Former Assembly candidate Gary Horrocks and his wife received probation Wednesday for trying to rig his unsuccessful bid for office in 2002.
District Judge Elizabeth Gonzalez took into consideration that Horrocks and his wife, Pamela, had never before been in legal trouble when she fined them a total of $7,000.
Horrocks was given three years’ probation and ordered to perform 20 hours of community service. Pamela Horrocks received two years’ probation.
The Horrocks pleaded guilty to influencing voters to file absentee ballots in Assembly District 37, when the residents did not actually live in that district. Their goal, according to the district attorney’s office, was to give Gary Horrocks a leg up in the election.
The strategy failed. Horrocks, 54, secured a third-place finish in the Republican primary election but landed himself in the criminal justice system.
Horrocks was charged after he bragged about his scheme, according to Chief Deputy District Attorney Scott Mitchell.
“The defendant basically bragged about the way he had skewed election results,” Mitchell said. “It is troubling the attitude he had about the election system.”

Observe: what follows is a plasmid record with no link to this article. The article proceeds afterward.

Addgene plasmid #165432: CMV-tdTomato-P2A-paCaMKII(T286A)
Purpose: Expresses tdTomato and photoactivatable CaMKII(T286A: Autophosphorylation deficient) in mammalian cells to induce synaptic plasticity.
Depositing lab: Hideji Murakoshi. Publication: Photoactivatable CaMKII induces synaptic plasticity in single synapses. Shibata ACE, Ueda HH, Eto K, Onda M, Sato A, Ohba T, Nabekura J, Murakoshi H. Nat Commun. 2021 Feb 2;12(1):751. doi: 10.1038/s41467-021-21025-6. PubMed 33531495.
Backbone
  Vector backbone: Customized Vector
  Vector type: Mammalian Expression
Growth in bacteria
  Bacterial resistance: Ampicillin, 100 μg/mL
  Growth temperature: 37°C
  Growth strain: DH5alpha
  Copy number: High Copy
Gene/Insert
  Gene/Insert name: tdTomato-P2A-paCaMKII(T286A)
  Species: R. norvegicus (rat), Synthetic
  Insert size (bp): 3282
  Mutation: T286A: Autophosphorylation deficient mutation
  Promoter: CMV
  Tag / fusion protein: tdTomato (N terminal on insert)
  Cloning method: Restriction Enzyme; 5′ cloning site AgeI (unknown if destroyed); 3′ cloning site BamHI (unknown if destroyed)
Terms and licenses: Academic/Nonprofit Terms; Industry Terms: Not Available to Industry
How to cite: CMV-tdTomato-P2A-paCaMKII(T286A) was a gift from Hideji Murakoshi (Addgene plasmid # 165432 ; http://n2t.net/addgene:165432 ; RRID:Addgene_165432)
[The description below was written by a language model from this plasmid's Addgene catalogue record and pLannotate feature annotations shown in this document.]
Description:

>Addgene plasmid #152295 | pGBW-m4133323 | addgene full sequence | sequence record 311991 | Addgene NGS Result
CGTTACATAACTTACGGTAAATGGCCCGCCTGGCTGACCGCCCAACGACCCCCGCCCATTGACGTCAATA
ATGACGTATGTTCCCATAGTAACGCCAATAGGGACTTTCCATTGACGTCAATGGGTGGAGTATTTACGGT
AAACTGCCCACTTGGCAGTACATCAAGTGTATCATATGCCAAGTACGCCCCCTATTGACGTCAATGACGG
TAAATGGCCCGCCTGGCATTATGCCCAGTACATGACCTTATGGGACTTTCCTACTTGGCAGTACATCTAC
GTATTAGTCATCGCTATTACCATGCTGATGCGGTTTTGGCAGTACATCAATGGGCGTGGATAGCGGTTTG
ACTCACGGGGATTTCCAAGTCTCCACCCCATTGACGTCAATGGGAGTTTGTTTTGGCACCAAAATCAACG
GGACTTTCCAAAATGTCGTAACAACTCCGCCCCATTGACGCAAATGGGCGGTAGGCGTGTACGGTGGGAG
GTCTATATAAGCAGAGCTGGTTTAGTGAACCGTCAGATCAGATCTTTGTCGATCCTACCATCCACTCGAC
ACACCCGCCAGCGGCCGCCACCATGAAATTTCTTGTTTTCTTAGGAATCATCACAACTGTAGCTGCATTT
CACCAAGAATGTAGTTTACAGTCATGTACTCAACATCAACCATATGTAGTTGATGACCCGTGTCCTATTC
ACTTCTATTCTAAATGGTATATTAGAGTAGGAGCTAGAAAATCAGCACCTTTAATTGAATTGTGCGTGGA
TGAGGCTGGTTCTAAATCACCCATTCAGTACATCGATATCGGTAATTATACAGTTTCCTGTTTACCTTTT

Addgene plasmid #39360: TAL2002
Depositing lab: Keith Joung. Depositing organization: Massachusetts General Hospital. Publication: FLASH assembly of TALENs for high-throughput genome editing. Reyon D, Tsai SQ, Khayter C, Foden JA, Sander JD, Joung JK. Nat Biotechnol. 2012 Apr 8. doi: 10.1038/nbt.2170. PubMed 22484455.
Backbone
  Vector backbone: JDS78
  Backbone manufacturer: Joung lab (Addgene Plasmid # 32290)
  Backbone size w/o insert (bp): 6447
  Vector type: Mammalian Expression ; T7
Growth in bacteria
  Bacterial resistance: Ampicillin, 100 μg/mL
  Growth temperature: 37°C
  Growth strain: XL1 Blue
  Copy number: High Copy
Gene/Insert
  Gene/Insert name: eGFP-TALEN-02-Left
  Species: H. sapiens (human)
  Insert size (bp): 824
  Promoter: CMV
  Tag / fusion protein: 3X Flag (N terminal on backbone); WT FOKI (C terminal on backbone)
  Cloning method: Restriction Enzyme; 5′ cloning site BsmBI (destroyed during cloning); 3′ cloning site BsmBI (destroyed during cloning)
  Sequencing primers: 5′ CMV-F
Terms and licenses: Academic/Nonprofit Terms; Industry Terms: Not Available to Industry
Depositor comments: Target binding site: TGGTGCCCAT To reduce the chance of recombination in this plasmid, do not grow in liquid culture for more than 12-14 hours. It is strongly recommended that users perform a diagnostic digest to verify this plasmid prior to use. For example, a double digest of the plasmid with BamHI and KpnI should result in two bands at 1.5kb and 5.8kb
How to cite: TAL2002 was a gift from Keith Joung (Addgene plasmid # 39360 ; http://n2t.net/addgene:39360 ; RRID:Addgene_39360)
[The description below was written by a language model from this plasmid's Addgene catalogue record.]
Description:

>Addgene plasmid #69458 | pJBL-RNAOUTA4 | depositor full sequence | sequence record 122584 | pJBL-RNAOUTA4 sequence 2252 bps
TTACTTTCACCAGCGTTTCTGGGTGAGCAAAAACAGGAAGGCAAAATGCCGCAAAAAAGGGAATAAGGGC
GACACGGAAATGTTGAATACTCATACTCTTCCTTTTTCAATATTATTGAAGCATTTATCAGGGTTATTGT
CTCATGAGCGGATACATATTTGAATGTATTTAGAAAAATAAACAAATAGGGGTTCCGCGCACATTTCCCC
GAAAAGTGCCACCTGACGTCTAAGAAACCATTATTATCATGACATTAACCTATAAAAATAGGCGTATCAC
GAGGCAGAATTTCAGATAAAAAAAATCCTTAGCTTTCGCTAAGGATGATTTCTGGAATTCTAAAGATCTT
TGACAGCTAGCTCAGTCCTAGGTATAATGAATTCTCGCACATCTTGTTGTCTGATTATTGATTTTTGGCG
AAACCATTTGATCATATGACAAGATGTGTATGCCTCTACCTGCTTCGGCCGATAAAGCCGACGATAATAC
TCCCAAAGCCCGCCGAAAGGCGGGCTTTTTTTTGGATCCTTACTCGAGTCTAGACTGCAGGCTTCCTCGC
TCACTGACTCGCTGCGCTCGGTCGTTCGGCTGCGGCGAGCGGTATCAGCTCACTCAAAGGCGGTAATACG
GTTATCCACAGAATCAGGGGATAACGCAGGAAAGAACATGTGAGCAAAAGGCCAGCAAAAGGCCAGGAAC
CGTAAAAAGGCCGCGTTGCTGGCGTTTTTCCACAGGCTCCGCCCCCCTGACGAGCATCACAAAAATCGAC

Horrocks hit up patrons at The Clubhouse, a bar he operated at 4001 Las Vegas Blvd. North.
His wife helped by signing documents that were required to be signed by the voter’s family member.
Attorney Paola Armeni told Gonzalez that 55-year-old Pamela Horrocks was unaware she was doing anything illegal.
“It’s not the crime of the century; she admits to being wrong,” Armeni said. “Not knowing the law is not a defense, and I understand that.”
Defense attorney Dominic Gentile noted that the source of the information related to Horrocks’ bragging — former Clark County Recorder Frances Deane — has since been indicted on unrelated charges. Her “credibility is suspect,” Gentile said.
Since the Horrocks were indicted, they have moved to Michigan.
Gentile said that because the 62-count indictment included felonies, Gary Horrocks cannot vote, had to forfeit his concealed weapons permit even though he is an avid hunter, and lost his liquor license to operate the bar.
“I’m not trying to whine about this. … As a result of this behavior, he has had a lot of things happen to him,” Gentile said.
After years of negotiations between the defense and the government, the indictment was boiled down to a single felony and a gross misdemeanor conviction against Horrocks and a single gross misdemeanor conviction against his wife for conspiring to break election laws.
If Horrocks successfully completes his probationary period, the felony will be dropped.
Contact reporter Adrienne Packer at apacker @reviewjournal.com or (702) 384-8710.